Module 5

In Module 3, we discussed the differences between men’s and women’s access to finance, which leads to different ability to undertake CSA interventions. As mentioned there, it is important to look into both formal and informal financing models when designing CSA interventions.
A group of 33 women in Awa’s village who all herd goats have been discussing forming a cooperative and creating a refrigerated storage facility for goat milk, allowing them to increase the shelf life of their milk and generate extra income. However, many of the women are nervous about joining and financing this cooperative, as they are responsible for several household costs, including supplemental food purchases, weddings, health care of family members and their children’s education fees. Most of these obligations require quick and easy access to funds, and it is important to the women to have cash on hand as these needs arise.
Awa and the other women decided to organize using a village savings and loans association (VSLA) model to generate funds for the storage facility. They determine the amount of money they need to raise to purchase the premises and materials for the storage facility and a minimum payment from each of the 33 members that would let them raise those funds in one year. Even though they know it will be hard to lose the flexibility of having those funds, with the VSLA model the women are all confident they will have access to enough money to fulfill their household obligations. They explain the process to their husbands and other family members, who agree to help support costs for the first month if necessary, as the VSLA is building funds for the first loans. The women elect a president, secretary, treasurer and two controllers (who manage the money), get a cash box with three keys (to be held by the president, secretary and one of the controllers) and begin making deposits. As needs arise, they begin to take out loans, paying back a little extra as they return the loans. After a year, the women have not only raised they money for the refrigeration storage space, but also have extra earnings from loan repayments. They decide to save these earnings as a basis to continue the VSLA and determine that they will discuss what the next major purchase for the cooperative will be in three months.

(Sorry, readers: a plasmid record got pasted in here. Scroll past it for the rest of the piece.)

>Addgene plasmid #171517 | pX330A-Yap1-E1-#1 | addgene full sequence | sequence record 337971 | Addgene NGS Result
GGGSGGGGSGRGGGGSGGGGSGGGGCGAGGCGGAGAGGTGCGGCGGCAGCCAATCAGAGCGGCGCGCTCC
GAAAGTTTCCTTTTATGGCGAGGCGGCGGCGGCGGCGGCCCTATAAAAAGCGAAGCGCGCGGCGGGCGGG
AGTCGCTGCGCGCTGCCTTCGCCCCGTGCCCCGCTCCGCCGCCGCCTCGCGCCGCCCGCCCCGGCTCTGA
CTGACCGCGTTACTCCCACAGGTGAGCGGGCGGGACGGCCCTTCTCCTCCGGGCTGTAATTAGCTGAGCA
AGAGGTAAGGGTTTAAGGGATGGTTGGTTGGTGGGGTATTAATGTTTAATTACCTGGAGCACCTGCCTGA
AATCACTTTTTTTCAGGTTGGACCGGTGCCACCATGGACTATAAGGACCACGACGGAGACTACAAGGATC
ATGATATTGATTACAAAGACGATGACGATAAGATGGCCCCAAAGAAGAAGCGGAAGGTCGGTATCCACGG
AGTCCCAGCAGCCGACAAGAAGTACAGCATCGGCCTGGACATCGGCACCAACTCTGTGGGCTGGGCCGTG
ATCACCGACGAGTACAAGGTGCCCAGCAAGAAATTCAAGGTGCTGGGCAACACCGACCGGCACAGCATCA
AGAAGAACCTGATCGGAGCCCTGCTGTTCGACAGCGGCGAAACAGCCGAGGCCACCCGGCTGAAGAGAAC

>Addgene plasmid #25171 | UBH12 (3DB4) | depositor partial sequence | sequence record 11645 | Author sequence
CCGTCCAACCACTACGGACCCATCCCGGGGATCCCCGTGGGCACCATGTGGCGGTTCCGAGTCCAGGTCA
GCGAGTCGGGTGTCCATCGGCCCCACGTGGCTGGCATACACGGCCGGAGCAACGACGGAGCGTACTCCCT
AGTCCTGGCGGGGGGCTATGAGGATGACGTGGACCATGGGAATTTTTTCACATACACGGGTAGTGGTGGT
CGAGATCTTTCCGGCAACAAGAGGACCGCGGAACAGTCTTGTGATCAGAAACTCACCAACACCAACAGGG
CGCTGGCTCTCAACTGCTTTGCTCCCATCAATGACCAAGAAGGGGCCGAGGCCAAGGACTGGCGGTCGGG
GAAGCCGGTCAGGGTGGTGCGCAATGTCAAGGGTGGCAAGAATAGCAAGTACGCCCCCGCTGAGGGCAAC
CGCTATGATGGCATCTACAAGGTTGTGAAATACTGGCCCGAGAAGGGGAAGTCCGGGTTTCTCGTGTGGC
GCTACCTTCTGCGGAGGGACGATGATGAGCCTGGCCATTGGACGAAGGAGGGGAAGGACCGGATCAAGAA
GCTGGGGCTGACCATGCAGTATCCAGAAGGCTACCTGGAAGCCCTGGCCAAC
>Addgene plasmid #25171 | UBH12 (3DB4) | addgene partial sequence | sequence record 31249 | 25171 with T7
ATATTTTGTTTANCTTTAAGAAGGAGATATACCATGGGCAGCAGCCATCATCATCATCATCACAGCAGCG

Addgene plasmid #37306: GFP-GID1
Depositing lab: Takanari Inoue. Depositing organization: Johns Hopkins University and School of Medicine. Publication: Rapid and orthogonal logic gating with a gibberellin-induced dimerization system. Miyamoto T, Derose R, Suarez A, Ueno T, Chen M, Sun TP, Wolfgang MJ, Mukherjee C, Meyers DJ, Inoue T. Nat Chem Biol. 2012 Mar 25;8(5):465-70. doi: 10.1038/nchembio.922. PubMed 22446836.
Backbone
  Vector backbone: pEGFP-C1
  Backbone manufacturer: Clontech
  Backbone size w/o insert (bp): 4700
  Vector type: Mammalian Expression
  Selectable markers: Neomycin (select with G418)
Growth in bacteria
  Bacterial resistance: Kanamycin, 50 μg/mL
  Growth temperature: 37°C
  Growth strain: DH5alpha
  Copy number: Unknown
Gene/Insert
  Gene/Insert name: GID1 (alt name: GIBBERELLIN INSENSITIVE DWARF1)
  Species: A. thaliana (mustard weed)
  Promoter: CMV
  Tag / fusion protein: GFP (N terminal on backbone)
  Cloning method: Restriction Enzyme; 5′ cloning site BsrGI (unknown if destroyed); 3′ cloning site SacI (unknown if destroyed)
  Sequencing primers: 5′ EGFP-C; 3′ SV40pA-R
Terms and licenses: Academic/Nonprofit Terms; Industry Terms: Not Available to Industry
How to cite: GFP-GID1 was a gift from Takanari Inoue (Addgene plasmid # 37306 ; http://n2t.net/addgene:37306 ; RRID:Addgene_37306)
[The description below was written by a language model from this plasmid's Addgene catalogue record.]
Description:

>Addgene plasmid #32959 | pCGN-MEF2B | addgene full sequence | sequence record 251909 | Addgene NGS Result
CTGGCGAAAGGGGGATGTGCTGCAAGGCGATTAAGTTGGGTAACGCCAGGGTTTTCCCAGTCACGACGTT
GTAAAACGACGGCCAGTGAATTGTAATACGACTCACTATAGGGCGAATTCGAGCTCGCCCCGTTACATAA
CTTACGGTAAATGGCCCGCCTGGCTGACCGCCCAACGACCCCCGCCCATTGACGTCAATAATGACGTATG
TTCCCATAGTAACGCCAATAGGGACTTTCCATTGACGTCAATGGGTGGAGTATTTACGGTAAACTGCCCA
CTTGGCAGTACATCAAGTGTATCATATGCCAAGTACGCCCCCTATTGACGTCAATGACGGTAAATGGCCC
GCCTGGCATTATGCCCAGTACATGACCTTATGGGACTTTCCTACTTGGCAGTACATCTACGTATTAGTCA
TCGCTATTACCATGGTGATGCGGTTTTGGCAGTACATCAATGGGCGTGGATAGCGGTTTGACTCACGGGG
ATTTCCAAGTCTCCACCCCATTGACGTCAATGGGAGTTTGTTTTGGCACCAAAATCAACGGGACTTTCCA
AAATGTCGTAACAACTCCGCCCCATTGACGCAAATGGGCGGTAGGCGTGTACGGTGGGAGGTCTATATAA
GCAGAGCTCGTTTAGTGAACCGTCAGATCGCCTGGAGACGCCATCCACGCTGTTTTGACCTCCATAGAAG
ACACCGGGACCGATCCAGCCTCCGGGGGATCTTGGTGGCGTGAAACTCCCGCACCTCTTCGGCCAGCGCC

Three months later, the women in the cooperative decided to use the second pay out of savings from their VSLA to purchase a truck and hire a driver who would take milk and several of the women to a nearby city a few times a week so that they could sell their milk. Rather than each trying to negotiate on their own, the women have decided to bargain collectively to sell all their milk at a consistent price. This also allows them to more easily pool their milk supplies and redistribute earnings based on each person’s milk contributions to the cooperative. Since together they have a large supply of milk to sell, they have been able to negotiate above market rates for their sales!
While this is not a CSA intervention in the strictest sense of the term, the additional finances that women in this case study generated allows them greater flexibility to participate in CSA programs.